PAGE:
There is broad agreement that marine spatial planning (MSP) should incorporate transboundary considerations, reflecting the cross-border nature of marine and coastal ecosystem dynamics and maritime resources and activities. This is recognised in the European Union's recent legislation on MSP, and experience in transboundary approaches is developing through official processes and pilot studies. However, differences between institutional systems, priorities and practices may not easily be overcome in transboundary initiatives. This requires a stronger focus on understanding the governance frameworks within which MSP operates and fostering interlinkages between them. This article discusses a European-funded project in which emphasis was placed on joint-working in every aspect, based on principles of equity and mutual trust. This led to the development of inter-relations, not just of the geographies and maritime resources and activities of the marine areas concerned, but also of the systems of data management, governance and policy-making and of the participants involved as officials or stakeholders, including their means and cultures of exchange. It is suggested that transboundary initiatives in MSP would benefit by complementing current resource management-focused understandings with governance and policy-related perspectives, drawing on experience in other fields of territorial cooperation.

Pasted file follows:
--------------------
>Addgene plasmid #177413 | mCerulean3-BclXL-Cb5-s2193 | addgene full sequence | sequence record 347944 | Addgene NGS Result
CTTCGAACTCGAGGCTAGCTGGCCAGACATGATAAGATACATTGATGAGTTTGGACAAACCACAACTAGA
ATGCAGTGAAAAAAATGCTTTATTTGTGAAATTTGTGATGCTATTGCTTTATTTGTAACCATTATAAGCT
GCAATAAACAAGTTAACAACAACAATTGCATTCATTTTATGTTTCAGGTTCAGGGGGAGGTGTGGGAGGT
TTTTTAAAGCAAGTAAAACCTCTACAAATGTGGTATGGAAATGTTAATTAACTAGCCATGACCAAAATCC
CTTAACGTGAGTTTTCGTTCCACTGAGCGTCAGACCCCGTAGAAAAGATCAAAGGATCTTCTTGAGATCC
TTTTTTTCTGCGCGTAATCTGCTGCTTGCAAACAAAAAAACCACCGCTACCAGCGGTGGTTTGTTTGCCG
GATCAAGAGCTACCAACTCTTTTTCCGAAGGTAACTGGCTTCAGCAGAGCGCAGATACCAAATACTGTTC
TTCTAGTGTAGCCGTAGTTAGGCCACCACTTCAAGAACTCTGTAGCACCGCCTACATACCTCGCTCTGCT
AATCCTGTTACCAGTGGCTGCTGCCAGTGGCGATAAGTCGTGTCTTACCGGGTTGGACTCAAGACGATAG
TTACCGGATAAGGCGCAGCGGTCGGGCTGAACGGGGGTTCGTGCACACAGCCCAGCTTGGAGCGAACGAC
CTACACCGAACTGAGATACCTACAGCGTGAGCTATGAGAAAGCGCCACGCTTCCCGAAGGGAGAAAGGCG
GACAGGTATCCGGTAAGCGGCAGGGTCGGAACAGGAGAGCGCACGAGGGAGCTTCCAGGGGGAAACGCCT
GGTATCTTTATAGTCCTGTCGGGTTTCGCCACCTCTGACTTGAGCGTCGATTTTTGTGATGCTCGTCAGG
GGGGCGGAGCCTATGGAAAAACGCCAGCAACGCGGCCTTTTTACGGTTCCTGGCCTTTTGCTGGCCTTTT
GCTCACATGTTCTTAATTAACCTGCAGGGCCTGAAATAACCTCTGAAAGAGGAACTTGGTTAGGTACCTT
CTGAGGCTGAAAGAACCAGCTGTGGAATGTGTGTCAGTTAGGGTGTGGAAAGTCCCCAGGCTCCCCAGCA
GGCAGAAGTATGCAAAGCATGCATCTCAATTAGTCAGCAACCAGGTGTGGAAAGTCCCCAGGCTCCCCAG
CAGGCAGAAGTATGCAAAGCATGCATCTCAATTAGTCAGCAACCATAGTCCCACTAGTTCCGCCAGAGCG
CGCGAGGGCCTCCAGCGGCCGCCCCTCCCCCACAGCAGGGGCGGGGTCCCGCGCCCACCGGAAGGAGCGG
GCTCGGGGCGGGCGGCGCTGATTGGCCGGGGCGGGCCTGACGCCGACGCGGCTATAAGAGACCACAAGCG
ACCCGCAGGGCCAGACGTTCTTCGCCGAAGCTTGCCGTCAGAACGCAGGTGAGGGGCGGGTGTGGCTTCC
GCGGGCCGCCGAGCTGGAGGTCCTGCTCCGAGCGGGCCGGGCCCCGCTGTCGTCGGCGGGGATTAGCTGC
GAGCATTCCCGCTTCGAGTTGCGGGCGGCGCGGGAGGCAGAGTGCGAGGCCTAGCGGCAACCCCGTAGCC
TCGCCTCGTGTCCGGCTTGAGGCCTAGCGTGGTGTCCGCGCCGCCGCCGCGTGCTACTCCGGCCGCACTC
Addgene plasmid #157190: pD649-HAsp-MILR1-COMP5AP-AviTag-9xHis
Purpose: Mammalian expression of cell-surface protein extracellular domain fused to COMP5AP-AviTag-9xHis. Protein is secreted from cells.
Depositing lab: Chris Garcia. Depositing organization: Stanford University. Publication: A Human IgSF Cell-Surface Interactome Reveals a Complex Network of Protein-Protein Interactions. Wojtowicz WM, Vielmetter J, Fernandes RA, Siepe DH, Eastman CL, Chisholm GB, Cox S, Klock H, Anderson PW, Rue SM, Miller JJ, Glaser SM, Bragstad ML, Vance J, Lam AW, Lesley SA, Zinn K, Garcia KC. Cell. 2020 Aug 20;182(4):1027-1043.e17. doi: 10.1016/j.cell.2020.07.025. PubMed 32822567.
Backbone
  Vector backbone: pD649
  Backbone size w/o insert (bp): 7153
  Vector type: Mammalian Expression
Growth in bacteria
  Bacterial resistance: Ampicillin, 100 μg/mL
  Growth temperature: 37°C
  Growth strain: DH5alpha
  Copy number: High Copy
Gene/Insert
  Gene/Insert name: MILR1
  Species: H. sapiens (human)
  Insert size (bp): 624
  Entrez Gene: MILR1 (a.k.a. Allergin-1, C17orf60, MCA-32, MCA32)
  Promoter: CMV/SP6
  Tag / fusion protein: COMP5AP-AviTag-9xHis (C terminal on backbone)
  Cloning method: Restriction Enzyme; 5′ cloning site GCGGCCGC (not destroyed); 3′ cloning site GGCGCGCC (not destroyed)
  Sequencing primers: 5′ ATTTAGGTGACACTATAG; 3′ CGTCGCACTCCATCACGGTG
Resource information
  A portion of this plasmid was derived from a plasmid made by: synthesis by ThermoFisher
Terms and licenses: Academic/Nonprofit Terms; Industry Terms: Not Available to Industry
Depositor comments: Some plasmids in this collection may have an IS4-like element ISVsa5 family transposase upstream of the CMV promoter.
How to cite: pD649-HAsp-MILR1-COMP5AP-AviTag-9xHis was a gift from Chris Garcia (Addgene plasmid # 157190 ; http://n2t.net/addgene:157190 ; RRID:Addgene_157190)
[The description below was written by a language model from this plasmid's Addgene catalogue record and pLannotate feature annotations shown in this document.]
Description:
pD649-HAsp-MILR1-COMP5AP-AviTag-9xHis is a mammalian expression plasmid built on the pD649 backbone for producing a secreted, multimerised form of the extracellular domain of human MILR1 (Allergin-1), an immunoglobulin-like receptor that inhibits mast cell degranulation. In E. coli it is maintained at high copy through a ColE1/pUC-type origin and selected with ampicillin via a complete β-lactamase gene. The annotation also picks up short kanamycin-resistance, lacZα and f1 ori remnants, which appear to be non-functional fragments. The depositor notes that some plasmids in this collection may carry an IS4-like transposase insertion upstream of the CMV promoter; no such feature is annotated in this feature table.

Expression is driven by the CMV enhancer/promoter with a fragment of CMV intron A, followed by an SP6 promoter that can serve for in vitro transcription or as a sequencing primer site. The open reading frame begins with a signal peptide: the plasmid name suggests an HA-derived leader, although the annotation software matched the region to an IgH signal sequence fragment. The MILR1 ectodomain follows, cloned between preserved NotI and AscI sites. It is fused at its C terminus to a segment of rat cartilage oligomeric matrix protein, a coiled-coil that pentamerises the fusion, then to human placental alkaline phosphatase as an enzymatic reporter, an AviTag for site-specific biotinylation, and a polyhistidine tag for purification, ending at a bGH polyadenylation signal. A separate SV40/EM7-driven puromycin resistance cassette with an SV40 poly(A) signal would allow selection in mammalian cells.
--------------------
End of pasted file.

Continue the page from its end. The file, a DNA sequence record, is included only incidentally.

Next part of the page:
Main Outputs / Results:
- Marine spatial planning requires a transboundary approach.
- Differences between institutional systems and practices complicate joint-working.
- A stronger understanding of governance frameworks is needed.
- Project experience points to the importance of fostering multiple inter-linkages.